Review: “The ordinary hero” by Tim Chester

The Ordinary Hero: Living the cross and resurrection
Tim Chester
Inter-Varsity Press, Leicester, 2009, 224pp.

When asked to review The Ordinary Hero, I imagined an inspiring biography—a tale of bravery or of remarkable achievement by someone like you and me. I was mostly wrong. This is not a biography; it proclaims the meaning of the cross and resurrection for our lives. It’s a tale of bravery, but not in the third person; it’s about you and me. It calls on us all to “live the cross and resurrection” (p. 12). For Tim Chester, this is what an ‘ordinary hero’ does, and he challenges those who claim to be Christian to live out the implications of that claim. I found his book challenging and insightful in its application of the events of the cross to our lives.

The book has five sections, each examining an implication of the cross and resurrection. Chester’s style is warm, engaging and easy to read. In the first section, he declares that the cross is the ultimate demonstration of God’s love (Rom 5, 8)—a bastion of certainty in life’s maelstrom of injustice and suffering. The cross leads us to approach God with the seemingly contradictory attitudes of humility and confidence. Chester notes help­fully that humility can’t be achieved; rather, coming from a true view of ourselves, it is “self forgetfulness” (p. 35). He also emphasizes that the cross will change our attitudes to others. While this is certainly true, some conclusions here are simplistic—for example, “if you feel condemned by other people … it may be because you feel condemned by God” (p. 41).

Chester then expounds Jesus’ call to ‘take up our cross daily’ (Luke 9:23). This is a call to die (p. 50). It may not mean martyrdom, but it will mean self-denial day by day. This is radical, given our western culture of materialism and self-fulfilment. It is also fresh air in the face of Christian ‘prosperity’ teaching. I found this section challenging and biblically well-based, but I would have been happier if the motivation to heed the call had been directed more at the heart and derived from the gospel; at times, it read (unintentionally) like a list of sacrificial exercises. In addition, I thought Chester placed too heavy a burden on his readers (particularly those with weak consciences) when he criticized various ‘excuses’ for not doing things (pp. 66-69).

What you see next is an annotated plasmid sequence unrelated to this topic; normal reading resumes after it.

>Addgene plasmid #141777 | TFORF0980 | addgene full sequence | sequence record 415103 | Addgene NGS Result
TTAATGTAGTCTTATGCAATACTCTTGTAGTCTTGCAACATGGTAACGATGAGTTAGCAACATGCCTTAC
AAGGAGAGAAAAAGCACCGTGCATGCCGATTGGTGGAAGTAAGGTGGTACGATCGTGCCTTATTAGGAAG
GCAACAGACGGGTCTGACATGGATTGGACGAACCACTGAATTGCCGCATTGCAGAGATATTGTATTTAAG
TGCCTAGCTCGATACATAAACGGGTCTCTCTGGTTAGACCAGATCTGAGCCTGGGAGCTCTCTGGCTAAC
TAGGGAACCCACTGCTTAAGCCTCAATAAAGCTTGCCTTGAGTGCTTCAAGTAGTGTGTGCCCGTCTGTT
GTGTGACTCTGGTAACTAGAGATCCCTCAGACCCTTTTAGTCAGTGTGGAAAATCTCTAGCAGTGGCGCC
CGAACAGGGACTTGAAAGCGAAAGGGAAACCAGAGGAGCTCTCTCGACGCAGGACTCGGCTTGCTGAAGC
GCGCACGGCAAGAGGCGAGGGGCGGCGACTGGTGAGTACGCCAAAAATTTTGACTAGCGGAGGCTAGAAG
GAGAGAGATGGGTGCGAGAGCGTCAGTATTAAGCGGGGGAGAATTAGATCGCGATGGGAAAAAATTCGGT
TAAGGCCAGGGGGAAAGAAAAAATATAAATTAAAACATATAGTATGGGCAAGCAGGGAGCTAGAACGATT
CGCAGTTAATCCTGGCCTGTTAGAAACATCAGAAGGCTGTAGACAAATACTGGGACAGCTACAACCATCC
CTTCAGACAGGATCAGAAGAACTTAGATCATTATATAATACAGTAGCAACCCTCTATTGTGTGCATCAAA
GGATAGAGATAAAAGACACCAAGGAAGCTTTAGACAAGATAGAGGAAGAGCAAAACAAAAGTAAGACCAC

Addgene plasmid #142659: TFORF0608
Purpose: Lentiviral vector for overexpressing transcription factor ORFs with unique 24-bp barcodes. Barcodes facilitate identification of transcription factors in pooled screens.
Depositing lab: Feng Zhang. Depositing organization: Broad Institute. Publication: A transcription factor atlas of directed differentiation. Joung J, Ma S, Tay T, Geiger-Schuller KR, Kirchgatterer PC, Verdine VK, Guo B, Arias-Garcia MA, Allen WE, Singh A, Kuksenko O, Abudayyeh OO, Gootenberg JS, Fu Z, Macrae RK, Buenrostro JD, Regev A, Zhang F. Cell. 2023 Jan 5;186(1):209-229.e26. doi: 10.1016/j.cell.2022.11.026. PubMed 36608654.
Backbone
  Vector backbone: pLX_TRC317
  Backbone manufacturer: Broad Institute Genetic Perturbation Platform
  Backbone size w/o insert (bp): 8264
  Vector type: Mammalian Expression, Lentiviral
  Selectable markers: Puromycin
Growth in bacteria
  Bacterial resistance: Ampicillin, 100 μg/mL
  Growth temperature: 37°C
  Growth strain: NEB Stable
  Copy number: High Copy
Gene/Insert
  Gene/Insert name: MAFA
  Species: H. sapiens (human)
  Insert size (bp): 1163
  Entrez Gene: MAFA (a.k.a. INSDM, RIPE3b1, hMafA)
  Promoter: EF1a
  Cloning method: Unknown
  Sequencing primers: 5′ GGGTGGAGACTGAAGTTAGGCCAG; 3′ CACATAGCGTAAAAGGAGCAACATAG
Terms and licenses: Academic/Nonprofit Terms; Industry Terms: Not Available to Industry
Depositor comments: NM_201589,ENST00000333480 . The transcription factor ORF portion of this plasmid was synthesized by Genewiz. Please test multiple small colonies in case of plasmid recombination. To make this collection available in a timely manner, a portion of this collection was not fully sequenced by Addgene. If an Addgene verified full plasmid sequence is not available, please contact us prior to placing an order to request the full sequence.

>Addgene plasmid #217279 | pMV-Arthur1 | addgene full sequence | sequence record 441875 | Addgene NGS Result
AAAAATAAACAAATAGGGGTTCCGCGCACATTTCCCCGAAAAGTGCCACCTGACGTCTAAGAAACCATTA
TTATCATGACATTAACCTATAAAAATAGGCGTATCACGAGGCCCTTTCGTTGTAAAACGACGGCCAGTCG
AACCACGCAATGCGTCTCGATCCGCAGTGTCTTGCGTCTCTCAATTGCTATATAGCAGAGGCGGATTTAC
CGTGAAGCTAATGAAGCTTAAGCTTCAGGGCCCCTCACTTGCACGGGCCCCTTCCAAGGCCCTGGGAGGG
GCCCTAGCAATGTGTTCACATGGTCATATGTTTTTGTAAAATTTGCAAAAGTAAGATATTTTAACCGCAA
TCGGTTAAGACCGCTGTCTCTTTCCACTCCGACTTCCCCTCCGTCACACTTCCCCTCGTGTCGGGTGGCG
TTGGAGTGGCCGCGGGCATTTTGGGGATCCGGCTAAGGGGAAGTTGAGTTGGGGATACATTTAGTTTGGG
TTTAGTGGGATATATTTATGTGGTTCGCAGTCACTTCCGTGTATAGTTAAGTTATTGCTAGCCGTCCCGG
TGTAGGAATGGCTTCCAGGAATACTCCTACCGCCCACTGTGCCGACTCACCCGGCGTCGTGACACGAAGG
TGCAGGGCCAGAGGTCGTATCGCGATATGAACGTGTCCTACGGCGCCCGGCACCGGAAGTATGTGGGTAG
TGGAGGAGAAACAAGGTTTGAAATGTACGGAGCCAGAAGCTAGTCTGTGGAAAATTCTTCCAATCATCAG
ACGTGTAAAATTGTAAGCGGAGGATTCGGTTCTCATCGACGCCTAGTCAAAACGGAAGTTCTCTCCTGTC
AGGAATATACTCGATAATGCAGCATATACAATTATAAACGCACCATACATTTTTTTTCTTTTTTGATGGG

In the third section, Chester examines the pattern of cross and resurrection. For Jesus, the cross must come first, but the resurrection and the victory of the new age follow. However, this pattern is not just for Jesus; it is for all creation. This world is now in the time of sin and judgement, but re-creation is coming. The resurrection is a promise: what happened to Christ will happen to the world (pp. 103-105). Chester sees the cross and resurrection as the “fulcrum of history—the point on which it turns” (p. 105). Furthermore, it is the pattern for the disciples: suffering followed by glory. In this life, we suffer, but we have a sure future hope. I found his exposition of the Calvary events eye-opening. Although I felt I understood the centrality of the cross, I had never thought about it in these terms—as the pattern, fulcrum and determiner of world history and the lives of God’s people.

The fourth section examines the implications of the resurrection for our lives now. We have God’s power, which raised Jesus from the dead (Eph 1:19-20). This is a challenging section that speaks strongly against the ‘victory’ mentality, which is taught in some churches today and which underlies many ministries. The power we have is the power to be weak—to endure suffering, to be humble. The Spirit leads us the same way he led Jesus: to service, suffering and love.

Lastly, Chester extols the beauties of heaven—creation remade; a world free of pain and death; a world of justice, joy and love. This section crystallizes the future that awaits us. It ends in a timely challenge: “Where is your treasure?” Chester asks the hard questions, and succeeded in putting me, for one, under intense scrutiny.

Chester finishes by revealing his “hero of the resurrection”. I won’t spoil the surprise, but his description of this life of faithfulness is quite moving. Chester’s hero is not a crowd attractor, but lives the life of the cross and resurrection—the life of an ‘ordinary’ hero.

The Ordinary Hero yields rich returns for the reader’s investment in time. It focuses our attention on God’s great rescue in Jesus—the centrality of the cross and resurrection in the history of the world and in the lives we live. It provides us with strong grounds for realism and endurance in the present, underpinned by hope for the future. It calls upon us to follow our Saviour into death and life. In all this, Tim Chester succeeds in the crucial task of applying the cross and resurrection to our lives and challenging us to live them.